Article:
Is the Beverly Hills Family YMCA a Christian religious association of young men as its name implies, or is it a secular, multifaceted community organization as its supporters, many of them Jewish, claim?
Or is the debate merely an attempt to politically embarrass Mayor Robert K. Tanenbaum, who also serves as president of the YMCA's board of directors, as Tanenbaum suggests?
Those questions are at the center of a controversy over whether the YMCA should be the major tenant of a proposed city-owned human resource center.
A 15-member advisory committee studying the need for a human resource center and reviewing potential tenants recommended to the City Council earlier this month that the Y be included.
The committee concluded that the city "does not provide, or has limited facilities to provide certain human services essential to the community," such as mental and physical health development services, recreational and cultural activities for youth, day-care facilities and services for senior citizens.
It pointed out that the YMCA and the Maple Center, a nonprofit counseling center, provide such services, but need more space.
The committee proposed building a center of 94,000 to 157,000 square feet, with the YMCA and Maple Center as anchor tenants. The YMCA, which has about 30,000 square feet at its Little Santa Monica Boulevard location, would get between 50,000 and 100,000 square feet. The Maple Center, which rents about 5,200 square feet in a Civic Center Drive office building, would get about 8,000 square feet.
However, among the criteria the committee established for prospective tenants is that organizations have no religious affiliation.
Thus the question of whether the Young Men's Christian Assn. can be a tenant.
The city attorney is expected to issue his opinion within 90 days.
Meanwhile, attorney Richard A. Stone, the committee member who initially questioned the YMCA's secularity, pointed to the organization's national constitution, which lists as one of its goals to develop "a faith for daily living based upon the teachings of Jesus Christ, that they may thereby be helped in achieving their highest potential as children of God."
He also noted the organization's statement of purpose, which says: "The Young Men's Christian Assn. we regard as being in its essential genius a worldwide fellowship united by a common loyalty to Jesus Christ for the purpose of developing Christian personality and building a Christian society."
To Stone, the meaning is clear.
"It would seem to me that if the national constitution states a purpose which is fundamentally religious in language . . . and the local group affirms that in writing, that can't be ignored or passed over," said Stone, who was on the City Council from 1968 to 1980 and twice served as mayor.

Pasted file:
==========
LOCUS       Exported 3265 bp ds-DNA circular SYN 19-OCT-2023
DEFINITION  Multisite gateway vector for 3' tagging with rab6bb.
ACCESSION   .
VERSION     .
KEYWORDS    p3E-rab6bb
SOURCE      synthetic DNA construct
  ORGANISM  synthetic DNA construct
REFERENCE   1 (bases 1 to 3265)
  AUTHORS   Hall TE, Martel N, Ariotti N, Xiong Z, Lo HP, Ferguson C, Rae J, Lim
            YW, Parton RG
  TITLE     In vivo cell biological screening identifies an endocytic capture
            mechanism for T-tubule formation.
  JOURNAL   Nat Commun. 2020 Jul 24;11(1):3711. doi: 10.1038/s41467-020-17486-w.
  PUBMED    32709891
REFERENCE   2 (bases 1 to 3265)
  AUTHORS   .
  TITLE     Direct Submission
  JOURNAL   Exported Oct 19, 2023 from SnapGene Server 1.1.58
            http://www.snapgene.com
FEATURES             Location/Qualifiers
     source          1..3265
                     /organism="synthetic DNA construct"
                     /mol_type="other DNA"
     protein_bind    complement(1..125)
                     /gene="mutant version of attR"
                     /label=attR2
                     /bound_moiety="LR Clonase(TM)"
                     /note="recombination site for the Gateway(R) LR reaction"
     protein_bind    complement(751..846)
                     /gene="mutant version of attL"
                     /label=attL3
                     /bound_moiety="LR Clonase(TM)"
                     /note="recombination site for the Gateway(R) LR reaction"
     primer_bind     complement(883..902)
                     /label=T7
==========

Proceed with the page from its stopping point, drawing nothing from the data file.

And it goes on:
Stone also questioned whether the community's need for YMCA services justifies the city's paying for additional YMCA space.
"The people of this city have to speak on this issue," he said. "The city is contemplating providing new services that have historically not been given to the community by government."
Tanenbaum said the YMCA's programs and services prove that it is secular.
He also points out that about two-thirds of the Beverly Hills YMCA directors are Jewish, including five of the eight top officers.
Tanenbaum said questions about the YMCA's purpose should not focus on the national constitution, written in 1855, but rather on the deeds of the local organization.
He said he considers the constitution "institutional rhetoric that acknowledges the historical roots of the association and in no way mandates a religious commitment on the part of the Beverly Hills Family Y."
"What I think it really expresses, in a historical document, is a desire to adhere to a moral . . . to a standard to which individuals can subscribe.
"The Y is a place where individuals of all races and religions gather together in an effort to destroy stereotypes. In our city, the one place that is the most ecumenical, with respect to that, is the YMCA."
Torrance City Councilman Bill Applegate, who is immediate past president of the Torrance South Bay Family Y, agrees that the national constitution is not a mandate.
Abiding by Principles
"It does not profess--all it indicates is that you have principles that you are trying to abide by," Applegate said, adding that his City Council assisted the Torrance Y in obtaining municipal tax bond financing to expand its facility.
Larry Rosen, director of operations for the YMCA of Metropolitan Los Angeles, which oversees 23 community branches of the YMCA, said the question of whether the YMCA is a religious organization is an old issue.